After former President Dmitry Medvedev abolished daylight saving time last summer, Russians complained about a chronic lack of sleep and fatigue. Andrei Makhonin

The head of the State Duma’s Public Health Committee has put forward a bill that would indefinitely shift Russia from summer time to winter time.

The bill could be tentatively approved this fall, its author, Sergei Kalashnikov of the Liberal Democratic Party, told RIA-Novosti on Thursday.

If the bill becomes law, all clocks would be turned back an hour, so 54 regions would observe the “astronomical time,” he said.

Andrei Isayev, of the United Russia party, who heads the State Duma’s labor committee, suggested that most lawmakers would support the bill because winter time was “more comfortable,” the state-run news agency reported.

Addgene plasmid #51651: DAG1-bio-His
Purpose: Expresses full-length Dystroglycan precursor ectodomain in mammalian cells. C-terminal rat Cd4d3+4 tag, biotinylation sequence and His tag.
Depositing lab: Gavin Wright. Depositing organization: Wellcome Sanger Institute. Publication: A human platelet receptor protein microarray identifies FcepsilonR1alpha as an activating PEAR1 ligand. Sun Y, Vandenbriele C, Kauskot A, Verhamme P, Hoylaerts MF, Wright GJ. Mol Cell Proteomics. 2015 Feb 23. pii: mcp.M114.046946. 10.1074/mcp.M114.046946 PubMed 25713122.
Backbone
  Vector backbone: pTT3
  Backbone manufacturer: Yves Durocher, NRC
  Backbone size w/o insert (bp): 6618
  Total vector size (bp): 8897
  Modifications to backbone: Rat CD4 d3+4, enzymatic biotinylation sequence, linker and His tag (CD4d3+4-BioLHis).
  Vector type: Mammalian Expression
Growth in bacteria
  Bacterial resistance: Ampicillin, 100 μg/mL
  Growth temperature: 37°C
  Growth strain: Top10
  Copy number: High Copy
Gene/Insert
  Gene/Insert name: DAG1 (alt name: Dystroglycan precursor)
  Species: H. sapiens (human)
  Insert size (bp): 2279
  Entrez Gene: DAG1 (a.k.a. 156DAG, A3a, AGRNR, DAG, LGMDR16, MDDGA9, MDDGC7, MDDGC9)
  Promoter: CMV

Oleg Kulikov, of the Communist Party, who is Kalashnikov’s deputy on the health committee, told RIA-Novosti that he would recommend that his faction support the bill.

Former President Dmitry Medvedev abolished daylight-saving time last summer, moving clocks two hours ahead of solar time. People have since complained about fatigue and a chronic lack of sleep.

Ironically, health concerns were one of the central reasons cited by Medvedev when he enacted the policy, stressing that “the need to adapt is connected to stress and illnesses.”

Olga Mefodyeva, a chief analyst at the Center for Political Technologies, said United Russia’s support of the initiative “deals a blow to Medvedev’s image” because the idea to cancel daylight-saving time last summer was his decision, even if it was criticized.

Medvedev has headed the United Russia party since May.

President Vladimir Putin has said on more than one occasion that if people felt strongly that the change was a mistake, the government may reverse the decision.